Yearbook 2008: Armaments, Disarmament, Security
Stockholm International Peace Research Institute
9 June 2008
Embargo: Not for release before 9 June 2008, 11.00 CET
SIPRI YEARBOOK 2008
Armaments, Disarmament and International Security
A window of opportunity for arms control in 2008–2009
The next 12 months promise the beginnings of the first serious discussions of arms control and disarmament in more than a decade, according to Dr Bates Gill, Director of SIPRI, speaking at the launch of SIPRI Yearbook 2008.
As shown in the new edition of the SIPRI Yearbook:
• Armed conflicts are far more complex and intractable than is often thought and the traditional classification of conflicts is breaking down.
• Military spending, arms production and international arms transfers are all on the rise:
• world military spending totalled $1339 billion in 2007, a real-terms increase of 6% since 2006;
- arms sales by the 100 largest arms-producing companies in 2006 increased by 8% in nominal terms over 2005;
- international transfers of major conventional weapons were 7% higher over the period 2003– 2007 than in 2002–2006.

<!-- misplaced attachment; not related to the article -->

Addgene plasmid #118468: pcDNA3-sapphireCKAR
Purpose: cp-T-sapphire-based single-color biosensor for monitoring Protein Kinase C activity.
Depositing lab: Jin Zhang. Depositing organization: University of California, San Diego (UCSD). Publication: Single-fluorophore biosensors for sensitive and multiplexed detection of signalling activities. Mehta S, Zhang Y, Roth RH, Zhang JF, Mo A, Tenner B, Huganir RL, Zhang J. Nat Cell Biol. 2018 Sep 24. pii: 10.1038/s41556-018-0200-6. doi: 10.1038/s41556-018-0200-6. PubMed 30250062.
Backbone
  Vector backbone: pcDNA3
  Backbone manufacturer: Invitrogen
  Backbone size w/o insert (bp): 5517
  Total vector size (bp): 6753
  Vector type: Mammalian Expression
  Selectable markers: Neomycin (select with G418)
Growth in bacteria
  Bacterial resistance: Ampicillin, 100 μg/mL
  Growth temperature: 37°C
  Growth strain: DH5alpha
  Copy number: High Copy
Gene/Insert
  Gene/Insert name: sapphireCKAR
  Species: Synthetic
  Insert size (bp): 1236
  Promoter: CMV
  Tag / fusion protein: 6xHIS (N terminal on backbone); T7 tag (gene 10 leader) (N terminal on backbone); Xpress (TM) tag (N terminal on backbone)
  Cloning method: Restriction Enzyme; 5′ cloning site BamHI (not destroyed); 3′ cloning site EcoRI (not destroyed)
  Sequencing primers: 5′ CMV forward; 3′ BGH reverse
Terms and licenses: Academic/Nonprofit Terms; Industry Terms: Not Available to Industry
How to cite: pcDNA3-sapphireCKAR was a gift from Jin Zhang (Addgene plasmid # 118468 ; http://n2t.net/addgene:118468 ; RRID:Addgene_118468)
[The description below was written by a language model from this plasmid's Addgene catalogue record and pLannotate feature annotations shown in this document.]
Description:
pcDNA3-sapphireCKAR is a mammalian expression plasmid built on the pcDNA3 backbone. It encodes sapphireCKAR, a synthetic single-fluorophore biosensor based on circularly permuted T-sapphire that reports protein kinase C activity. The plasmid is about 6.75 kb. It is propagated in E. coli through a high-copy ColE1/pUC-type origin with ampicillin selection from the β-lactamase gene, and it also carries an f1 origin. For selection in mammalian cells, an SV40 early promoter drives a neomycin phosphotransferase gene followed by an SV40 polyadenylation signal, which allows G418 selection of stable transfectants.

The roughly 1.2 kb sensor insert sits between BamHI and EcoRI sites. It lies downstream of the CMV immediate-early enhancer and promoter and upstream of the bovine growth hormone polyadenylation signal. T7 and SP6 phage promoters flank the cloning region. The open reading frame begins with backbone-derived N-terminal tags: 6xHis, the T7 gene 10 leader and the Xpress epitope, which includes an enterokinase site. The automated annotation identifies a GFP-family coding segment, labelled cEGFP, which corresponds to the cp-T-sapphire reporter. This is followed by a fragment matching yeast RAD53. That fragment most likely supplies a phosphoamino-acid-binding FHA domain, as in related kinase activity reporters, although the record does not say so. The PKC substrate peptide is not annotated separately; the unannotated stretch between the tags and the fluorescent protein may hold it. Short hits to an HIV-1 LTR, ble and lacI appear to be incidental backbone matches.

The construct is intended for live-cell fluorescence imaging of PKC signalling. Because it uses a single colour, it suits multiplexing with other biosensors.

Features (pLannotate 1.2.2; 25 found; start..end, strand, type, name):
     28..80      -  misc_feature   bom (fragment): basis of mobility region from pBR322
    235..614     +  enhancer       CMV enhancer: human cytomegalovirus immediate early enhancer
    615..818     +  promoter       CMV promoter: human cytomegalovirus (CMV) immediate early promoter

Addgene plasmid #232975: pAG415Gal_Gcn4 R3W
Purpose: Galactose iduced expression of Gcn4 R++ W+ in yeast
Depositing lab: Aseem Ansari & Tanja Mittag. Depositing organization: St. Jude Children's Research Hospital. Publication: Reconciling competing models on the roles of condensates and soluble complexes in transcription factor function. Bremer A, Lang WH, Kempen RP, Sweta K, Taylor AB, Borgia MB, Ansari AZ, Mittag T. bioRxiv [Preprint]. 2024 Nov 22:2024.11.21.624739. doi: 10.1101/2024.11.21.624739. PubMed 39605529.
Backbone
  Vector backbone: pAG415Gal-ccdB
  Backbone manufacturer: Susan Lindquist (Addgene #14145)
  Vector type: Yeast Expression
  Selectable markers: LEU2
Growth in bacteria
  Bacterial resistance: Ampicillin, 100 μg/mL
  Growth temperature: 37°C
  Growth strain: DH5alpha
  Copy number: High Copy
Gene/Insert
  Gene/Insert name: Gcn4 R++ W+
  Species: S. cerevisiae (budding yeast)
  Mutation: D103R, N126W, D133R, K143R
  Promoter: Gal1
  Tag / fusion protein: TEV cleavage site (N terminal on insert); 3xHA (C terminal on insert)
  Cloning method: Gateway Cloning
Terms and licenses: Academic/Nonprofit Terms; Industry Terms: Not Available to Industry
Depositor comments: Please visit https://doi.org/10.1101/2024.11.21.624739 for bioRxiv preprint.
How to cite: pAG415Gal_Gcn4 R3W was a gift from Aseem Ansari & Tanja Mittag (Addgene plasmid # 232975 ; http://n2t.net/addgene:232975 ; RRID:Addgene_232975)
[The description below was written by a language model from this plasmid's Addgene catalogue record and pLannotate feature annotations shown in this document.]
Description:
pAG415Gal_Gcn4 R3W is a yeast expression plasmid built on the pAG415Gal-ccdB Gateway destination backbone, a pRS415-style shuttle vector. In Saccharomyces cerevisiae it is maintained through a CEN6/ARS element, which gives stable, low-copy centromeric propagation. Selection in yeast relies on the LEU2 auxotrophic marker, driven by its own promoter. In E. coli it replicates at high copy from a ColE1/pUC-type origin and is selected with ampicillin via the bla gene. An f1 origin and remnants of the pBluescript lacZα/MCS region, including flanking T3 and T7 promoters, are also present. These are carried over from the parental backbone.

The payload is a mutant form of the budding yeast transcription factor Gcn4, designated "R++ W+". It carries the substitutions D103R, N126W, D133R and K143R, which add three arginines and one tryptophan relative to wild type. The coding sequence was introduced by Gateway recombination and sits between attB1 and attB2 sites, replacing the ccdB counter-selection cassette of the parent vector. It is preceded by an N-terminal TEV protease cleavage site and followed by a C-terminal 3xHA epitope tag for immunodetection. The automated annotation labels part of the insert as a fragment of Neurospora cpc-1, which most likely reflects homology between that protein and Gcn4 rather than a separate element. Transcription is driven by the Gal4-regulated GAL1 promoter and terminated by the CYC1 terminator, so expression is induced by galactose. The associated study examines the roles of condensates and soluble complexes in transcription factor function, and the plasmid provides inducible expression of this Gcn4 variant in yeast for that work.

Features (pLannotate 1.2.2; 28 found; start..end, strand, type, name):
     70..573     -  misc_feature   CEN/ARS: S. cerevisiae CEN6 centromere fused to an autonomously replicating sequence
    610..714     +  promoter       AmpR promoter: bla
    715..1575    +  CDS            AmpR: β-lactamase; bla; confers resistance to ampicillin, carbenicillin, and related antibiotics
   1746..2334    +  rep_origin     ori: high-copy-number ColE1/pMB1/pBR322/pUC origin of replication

• While 8 states possess almost 10 200 operational nuclear weapons, many arms control and nonproliferation agreements are faltering or making little progress.
• Efforts to prevent the proliferation of weapons of mass destruction—nuclear, biological or chemical—are increasingly focused on individuals and non-state groups, rather than states.
In response to these challenges, there is growing urgency around the globe to bring new life and a mainstream momentum to arms control. There are new leaders in the UN, France, Germany, Japan, Russia, the UK and, from January 2009, the USA—who will find it politically possible to take concrete action on the arms control and disarmament front. Encouraging technological developments allow greater certainty in the monitoring and verification of arms control agreements.
‘The movement to reinvigorate arms control efforts must stake common ground across the political divides of right and left, “doves” and “hawks”, nationalists and internationalists, hope and fear,’ said Gill. A global consensus on arms control and disarmament must include both nuclear and non-nuclear weapon states and be supported by think tanks and other non-governmental organizations.
‘Voices from across the political spectrum are coming to recognize again the value of arms control in the face of looming threats to humankind,’ said Gill, ‘Although we face tremendous obstacles, a new window of opportunity is opening to realize constructive progress on arms control and disarmament. It is clearly in the interest of citizens and governments alike to take pragmatic and positive steps in the right direction.’